Measure A funds have allowed the expansion of an innovative homeless outreach program to San Mateo County’s coastal communities, which one police captain there says will help bring social services to those individuals who need it most.
Pacifica police Capt. Joe Spanheimer said this week the county Board of Supervisors’ September approval of $300,000 to bring the Homeless Outreach Team to the coast helps his department continue its pursuit of being proactive in helping its local homeless by identifying those who need services and referring them to the proper service providers for help.
The HOT is a collaborative countywide effort between the San Mateo County Human Services Agency’s Center on Homelessness, InnVision Shelter Network, San Mateo County and local agencies and services such as the Half Moon Bay and Pacifica police departments, as well as the Pacifica Resource Center and Coastal Hope, Spanheimer said. The expanded coastal program includes Pacifica, Half Moon Bay and the unincorporated areas in between.
The program, which began in Central County, in the cities of East Palo Alto, Redwood City and San Mateo, seeks to engage chronic homeless people, those suffering from addiction and incapacitating mental illnesses and bring them the services they need to become self-sufficient.
The HOT formula worked in the trial cities by dramatically reducing medical and law enforcement costs associated with the individuals in the program, according to Spanheimer.
Pacifica and Half Moon Bay police, along with some of the areas social service groups have been discussing the need for a program like this for more than a year now, Spanheimer said. But the Measure A funding allows the discussion to become action.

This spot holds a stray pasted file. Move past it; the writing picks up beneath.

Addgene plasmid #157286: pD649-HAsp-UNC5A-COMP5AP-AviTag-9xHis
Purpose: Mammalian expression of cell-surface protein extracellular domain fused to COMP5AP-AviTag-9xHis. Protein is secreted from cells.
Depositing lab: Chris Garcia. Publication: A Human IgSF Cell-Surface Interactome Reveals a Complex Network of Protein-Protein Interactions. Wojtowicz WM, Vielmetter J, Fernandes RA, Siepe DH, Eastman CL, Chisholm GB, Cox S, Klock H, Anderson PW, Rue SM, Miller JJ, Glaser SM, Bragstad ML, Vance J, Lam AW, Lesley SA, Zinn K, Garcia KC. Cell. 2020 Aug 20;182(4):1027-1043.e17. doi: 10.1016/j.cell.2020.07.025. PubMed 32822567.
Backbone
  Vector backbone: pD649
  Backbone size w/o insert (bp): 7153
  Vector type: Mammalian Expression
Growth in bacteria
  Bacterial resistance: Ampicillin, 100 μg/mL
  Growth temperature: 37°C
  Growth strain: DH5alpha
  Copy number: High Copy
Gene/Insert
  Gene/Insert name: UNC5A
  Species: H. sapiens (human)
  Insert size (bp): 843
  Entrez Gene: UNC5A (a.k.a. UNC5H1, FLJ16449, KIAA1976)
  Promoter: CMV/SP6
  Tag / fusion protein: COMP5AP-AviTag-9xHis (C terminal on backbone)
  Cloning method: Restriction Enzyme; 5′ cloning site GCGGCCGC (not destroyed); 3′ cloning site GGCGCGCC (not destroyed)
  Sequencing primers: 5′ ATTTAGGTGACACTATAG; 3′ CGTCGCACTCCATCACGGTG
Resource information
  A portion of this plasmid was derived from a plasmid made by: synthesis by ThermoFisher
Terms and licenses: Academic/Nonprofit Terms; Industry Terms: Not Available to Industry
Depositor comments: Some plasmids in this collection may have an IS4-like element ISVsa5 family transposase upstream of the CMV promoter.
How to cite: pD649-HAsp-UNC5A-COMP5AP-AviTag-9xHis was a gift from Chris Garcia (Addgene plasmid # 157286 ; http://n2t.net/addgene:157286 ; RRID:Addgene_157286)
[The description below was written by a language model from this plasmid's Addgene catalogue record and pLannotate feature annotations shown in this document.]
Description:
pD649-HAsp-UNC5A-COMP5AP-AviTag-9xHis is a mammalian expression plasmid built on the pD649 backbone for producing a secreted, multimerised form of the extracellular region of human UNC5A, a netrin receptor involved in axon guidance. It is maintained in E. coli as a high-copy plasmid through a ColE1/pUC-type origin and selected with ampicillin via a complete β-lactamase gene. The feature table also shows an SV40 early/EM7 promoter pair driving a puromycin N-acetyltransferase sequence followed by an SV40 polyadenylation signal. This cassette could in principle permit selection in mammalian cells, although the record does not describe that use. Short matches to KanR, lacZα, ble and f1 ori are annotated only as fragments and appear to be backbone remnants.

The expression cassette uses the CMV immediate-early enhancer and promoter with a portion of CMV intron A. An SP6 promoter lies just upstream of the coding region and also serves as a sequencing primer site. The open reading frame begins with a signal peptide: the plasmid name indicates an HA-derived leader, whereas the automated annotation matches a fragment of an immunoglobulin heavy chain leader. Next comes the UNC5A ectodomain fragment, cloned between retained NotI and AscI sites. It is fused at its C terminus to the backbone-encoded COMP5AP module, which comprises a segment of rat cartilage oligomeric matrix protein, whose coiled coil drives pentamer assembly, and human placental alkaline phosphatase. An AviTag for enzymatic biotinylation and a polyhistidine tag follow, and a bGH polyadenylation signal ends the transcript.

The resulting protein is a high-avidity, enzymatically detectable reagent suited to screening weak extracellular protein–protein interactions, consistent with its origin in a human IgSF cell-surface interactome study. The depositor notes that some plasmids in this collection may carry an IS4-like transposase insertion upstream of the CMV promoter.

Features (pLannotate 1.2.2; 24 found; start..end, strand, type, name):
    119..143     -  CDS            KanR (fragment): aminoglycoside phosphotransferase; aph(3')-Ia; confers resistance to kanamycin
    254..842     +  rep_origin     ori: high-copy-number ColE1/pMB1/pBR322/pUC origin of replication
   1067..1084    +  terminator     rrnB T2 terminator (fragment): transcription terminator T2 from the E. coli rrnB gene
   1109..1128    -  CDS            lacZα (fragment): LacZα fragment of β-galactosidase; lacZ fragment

The program, which officially launched this week, adds one full-time outreach professional for the cities of Half Moon Bay and Pacifica and a part-time employee for the surrounding areas.
The program works by reaching out to the homeless who are the target of the most merchant and residential complaints to police and the highest visits to county emergency rooms for medical treatment. By developing a rapport with the individual, the HOT team works to link the person with medical and behavioral services and eventually works to find the person housing and employment.
The program, according to Spanheimer, is a great way for law enforcement to help get those who need it most back on their feet and give them the tools they need to have permanent residency and employment.
“It’s about us being proactive, that’s law enforcement’s role in it,” he said.